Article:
Current Research and Scholarly Interests
Our laboratory is an ultrasound engineering laboratory that develops and implements ultrasonic beamforming methods, ultrasonic imaging modalities, and ultrasonic devices for diagnostic imaging applications. Our current focus is on beamforming methods that are capable of generating high-quality images in difficult-to-image patients and imaging conditions. These methods include general B-mode and Doppler imaging techniques that utilize additional information from the ultrasonic wavefields to improve image quality. We attempt to build these imaging methods into real-time imaging systems in order to apply them to clinical applications, such as cardiac, liver, and fetal imaging. In addition, our laboratory develops ultrasonic imaging devices, such as small, intravascular ultrasound (IVUS) arrays that are capable of generating high acoustic output. These arrays are capable of generating radiation force in order to push on tissue to elucidate the mechanical properties and structure of vascular plaques, but can be utilized for therapeutic applications of ultrasound as well.
Current projects in our laboratory involve the simulation of nonlinear, acoustic wave propagation under complex models of human anatomy and the impact of anatomy and acoustic parameters on the resulting images. Often, the anatomy and acoustic parameters are the source of aberration and diffuse reverberation of the wavefronts, both of which contribute to image clutter. In addition to modeling and understanding these sources of clutter, we have developed imaging methods that utilize the spatial coherence of the ultrasonic wavefields in order to mitigate the impact of reverberation noise (called short-lag spatial coherence [SLSC], short-lag angular coherence [SLAC], and coherent flow power Doppler [CFPD] imaging) and the estimation of local sound speed in order to mitigate wavefront distortion. These methods demonstrate significant improvement in image quality and the ability to detect slow flow under difficult-to-image scenarios. We have developed a prototype imaging system capable of implementing some of these techniques at up to 30-35 frames per second. We are currently developing methods and approximations to the spatial coherence functions in order to increase the real-time display and image quality. This system will be utilized in clinical studies of cardiac function and placental imaging.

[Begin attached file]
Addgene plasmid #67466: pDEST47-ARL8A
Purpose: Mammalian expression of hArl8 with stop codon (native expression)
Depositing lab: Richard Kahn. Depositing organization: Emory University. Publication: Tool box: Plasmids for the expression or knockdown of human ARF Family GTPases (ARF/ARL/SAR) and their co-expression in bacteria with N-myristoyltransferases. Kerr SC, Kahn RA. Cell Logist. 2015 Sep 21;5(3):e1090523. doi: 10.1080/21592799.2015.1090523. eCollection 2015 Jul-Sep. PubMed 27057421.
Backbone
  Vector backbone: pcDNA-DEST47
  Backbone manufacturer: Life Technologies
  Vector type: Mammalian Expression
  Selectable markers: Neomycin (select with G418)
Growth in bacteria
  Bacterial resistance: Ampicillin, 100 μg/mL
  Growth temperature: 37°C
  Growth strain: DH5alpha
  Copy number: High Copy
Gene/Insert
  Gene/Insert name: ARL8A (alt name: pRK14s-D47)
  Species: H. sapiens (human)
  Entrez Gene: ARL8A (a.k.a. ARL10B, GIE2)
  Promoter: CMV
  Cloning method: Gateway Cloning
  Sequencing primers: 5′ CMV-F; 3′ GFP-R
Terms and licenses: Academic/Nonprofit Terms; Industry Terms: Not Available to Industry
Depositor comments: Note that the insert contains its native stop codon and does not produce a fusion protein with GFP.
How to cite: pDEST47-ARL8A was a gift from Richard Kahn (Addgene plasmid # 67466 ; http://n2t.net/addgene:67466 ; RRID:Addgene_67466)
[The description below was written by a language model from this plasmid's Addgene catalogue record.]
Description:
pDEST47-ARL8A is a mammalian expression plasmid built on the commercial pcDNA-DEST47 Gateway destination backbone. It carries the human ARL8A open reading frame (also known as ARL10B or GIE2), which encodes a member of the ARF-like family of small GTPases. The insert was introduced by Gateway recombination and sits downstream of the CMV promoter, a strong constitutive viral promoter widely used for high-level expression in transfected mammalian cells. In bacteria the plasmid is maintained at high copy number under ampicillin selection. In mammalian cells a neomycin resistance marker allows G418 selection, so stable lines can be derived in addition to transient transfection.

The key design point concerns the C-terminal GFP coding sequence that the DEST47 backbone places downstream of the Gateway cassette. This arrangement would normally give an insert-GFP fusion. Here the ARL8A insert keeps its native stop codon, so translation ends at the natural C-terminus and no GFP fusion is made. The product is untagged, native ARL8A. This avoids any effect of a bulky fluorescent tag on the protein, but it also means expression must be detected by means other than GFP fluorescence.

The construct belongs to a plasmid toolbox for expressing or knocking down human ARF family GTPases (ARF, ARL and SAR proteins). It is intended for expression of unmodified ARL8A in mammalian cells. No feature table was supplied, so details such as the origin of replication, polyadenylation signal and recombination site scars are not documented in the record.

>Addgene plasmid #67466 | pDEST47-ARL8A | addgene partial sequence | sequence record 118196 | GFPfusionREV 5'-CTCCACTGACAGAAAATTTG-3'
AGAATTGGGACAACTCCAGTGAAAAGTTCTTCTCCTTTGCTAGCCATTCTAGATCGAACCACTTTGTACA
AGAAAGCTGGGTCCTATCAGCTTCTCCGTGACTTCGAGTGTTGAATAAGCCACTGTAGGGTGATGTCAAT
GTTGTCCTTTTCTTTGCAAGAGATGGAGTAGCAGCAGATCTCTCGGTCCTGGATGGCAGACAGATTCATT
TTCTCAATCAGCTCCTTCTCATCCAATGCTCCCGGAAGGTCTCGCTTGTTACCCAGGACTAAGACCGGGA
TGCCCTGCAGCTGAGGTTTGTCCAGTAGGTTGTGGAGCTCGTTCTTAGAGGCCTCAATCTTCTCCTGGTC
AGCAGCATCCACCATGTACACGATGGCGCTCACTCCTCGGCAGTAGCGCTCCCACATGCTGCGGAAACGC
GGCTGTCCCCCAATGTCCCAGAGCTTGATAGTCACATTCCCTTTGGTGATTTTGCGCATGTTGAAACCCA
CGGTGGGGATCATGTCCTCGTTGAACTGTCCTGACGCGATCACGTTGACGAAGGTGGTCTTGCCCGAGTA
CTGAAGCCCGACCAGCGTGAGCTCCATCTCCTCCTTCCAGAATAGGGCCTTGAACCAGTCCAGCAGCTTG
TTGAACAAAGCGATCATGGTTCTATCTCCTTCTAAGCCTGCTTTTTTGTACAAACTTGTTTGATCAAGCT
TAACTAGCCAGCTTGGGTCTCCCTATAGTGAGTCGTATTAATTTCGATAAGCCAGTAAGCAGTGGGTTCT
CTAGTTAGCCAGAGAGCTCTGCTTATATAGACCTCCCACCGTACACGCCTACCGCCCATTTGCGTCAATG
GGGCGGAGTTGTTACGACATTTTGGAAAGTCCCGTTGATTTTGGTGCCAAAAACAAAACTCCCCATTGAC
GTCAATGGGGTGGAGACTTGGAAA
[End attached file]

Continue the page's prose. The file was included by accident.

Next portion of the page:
We have recently integrated machine learning techniques to construct neural-network beamformers for a variety of imaging tasks. For example, we recently constructed a neural-network beamformer to output ultrasound images with speckle reduction. These images maintained the resolution of conventional ultrasound images while improving the visualization of tissue structures in human imaging. We have also demonstrated that this neural-network beamformer can be implemented in real-time imaging.
Other projects in our laboratory include molecular imaging techniques and B7-H3 targeted microbubbles, passive cavitation mapping, and therapeutic ultrasound systems for drug delivery.